In a double-blind, placebo-controlled trial, patients with acute exacerbations of chronic obstructive pulmonary disease (COPD) were randomly allocated to oral treatment with sparfloxacin (200 mg loading dose followed by 100 mg once daily) or amoxycillin/clavulanic acid (500 mg/125 mg tds) for a total treatment duration of 7 to 14 days. Patients were evaluable if they had a FEV1/FVC ratio of less than 70% at stable state and presented with a suspected infectious exacerbation defined as increases in dyspnoea, sputum volume and sputum purulence. The primary efficacy variable was the overall success (defined as disappearance or improvement of dyspnoea and reductions in sputum volume and purulence) at end of treatment and follow-up. Overall efficacy was assessed in both the intent-to-treat (728 patients) and the evaluable (351 patients) populations. At the end of treatment and follow-up, success rates were identical for the sparfloxacin (87.3% and 78.7%) and amoxycillin-clavulanic acid (88.8% and 79.8%) treatment groups. Similar figures were found for the intent-to-treat population. The analysis of drug safety was similar for both treatment groups. The most frequently encountered pathogens were Streptococcus pneumoniae, Haemophilus influenzae, and Moraxella catarrhalis. Sparfloxacin appeared superior for bacteriological eradication of Haemophilus influenzae, and Moraxella catarrhalis. Sparfloxacin in a single daily dose appears at least as effective as amoxycillin/clavulanic acid in the treatment of patients with acute exacerbations of COPD.
This is a case report and literature review of amoxicillin-clavulanic acid-induced hepatitis in the treatment of chronic rhinosinusitis. A MEDLINE search of the published literature from 1966 to 2006 was performed using the term "amoxicillin-clavulanic acid + hepatitis."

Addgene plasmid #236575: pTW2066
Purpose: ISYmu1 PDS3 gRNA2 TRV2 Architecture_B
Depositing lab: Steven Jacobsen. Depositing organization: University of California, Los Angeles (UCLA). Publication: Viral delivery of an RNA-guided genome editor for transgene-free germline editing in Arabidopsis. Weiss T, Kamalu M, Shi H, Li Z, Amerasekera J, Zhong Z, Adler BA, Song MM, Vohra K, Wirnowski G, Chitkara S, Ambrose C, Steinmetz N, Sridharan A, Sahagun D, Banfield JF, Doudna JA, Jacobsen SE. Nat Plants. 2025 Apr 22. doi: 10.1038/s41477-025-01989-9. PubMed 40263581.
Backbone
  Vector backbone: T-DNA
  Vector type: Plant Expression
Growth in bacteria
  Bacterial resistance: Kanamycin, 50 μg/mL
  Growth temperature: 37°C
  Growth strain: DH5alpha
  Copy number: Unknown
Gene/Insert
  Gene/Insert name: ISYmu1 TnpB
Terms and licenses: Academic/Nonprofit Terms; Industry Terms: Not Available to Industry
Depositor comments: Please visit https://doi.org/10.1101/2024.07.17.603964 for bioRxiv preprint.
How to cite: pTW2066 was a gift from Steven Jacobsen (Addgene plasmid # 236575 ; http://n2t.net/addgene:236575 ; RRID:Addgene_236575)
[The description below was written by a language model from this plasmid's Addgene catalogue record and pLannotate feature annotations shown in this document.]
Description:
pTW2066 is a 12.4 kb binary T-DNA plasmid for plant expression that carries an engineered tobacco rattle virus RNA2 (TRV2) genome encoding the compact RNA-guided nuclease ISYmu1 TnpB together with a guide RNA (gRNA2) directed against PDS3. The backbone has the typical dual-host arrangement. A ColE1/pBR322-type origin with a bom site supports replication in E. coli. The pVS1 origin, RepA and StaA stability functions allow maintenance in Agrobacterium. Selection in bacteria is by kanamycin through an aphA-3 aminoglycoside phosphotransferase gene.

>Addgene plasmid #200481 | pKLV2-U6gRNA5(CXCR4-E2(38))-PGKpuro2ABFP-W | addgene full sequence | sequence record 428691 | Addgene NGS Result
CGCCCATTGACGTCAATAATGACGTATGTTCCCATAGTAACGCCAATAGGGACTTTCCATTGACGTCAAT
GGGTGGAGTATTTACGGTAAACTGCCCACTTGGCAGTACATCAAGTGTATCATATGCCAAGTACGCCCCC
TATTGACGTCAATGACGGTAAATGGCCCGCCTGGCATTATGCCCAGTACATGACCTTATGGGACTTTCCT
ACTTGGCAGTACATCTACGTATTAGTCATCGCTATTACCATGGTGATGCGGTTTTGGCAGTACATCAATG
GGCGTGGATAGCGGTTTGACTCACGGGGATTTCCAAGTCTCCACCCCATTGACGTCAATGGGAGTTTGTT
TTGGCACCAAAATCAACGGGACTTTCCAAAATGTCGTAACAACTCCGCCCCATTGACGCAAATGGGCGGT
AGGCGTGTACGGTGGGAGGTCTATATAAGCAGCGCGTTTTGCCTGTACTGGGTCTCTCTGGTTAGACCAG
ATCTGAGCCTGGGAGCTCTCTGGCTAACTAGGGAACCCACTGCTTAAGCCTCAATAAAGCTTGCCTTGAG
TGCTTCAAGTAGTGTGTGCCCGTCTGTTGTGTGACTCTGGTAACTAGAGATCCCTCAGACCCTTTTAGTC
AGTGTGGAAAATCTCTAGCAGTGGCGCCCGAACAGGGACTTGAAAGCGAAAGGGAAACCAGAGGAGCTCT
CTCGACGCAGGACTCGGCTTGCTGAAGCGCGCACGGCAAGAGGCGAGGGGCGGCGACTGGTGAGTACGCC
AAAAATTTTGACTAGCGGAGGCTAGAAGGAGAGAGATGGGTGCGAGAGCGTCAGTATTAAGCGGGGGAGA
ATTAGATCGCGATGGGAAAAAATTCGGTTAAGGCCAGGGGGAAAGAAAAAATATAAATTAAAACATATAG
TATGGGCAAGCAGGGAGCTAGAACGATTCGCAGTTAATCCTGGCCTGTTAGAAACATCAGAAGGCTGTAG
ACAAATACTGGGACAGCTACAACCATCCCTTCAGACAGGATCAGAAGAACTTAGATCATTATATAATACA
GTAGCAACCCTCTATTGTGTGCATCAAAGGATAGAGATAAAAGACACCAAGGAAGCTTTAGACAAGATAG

Methicillin-resistant Staphylococcus aureus (MRSA) has emerged to be one of the most important pathogens both in health care and in community-onset infections. Daptomycin (DAP) is a cyclic anionic lipopeptide recommended for treatment of skin infections, bacteremia, and right-sided endocarditis caused by MRSA. Resistance to DAP (DAP(r)) has been reported in MRSA and is mostly accompanied by a parallel decrease in oxacillin resistance, a process known as the "seesaw effect." Our study provides evidence that the seesaw effect applies to other β-lactams and carbapenems of clinical use, including nafcillin (NAF), cefotaxime (CTX), amoxicillin-clavulanic (AMC), and imipenem (IMP), in heterogeneous DAP(r) MRSA strains but not in MRSA strains expressing homogeneous β-lactam resistance. The antibacterial efficacy of DAP in combination with β-lactams was evaluated in isogenic DAP-susceptible (DAP(s))/Dap(r) MRSA strains originally obtained from patients that failed DAP monotherapy. Both in vitro (MIC, synergy-kill curve) and in vivo (wax worm model) approaches were used. In these models, DAP and a β-lactam proved to be highly synergistic against both heterogeneous and homogeneous clinical DAP(r) MRSA strains. Mechanistically, β-lactams induced a reduction in the cell net positive surface charge, reverting the increased repulsion provoked by DAP alone, an effect that may favor the binding of DAP to the cell surface. The ease of in vitro mutant selection was observed when DAP(s) MRSA strains were exposed to DAP. Importantly, the combination of DAP and a β-lactam prevented the selection of DAP(r) variants. In summary, our data show that the DAP-β-lactam combination may significantly enhance both the in vitro and in vivo efficacy of anti-MRSA therapeutic options against DAP(r) MRSA infections and represent an option in preventing DAP(r) selection in persistent or refractory MRSA infections.
A retrospective study based on data obtained from case records of surgical patients admitted into the Department of Surgery.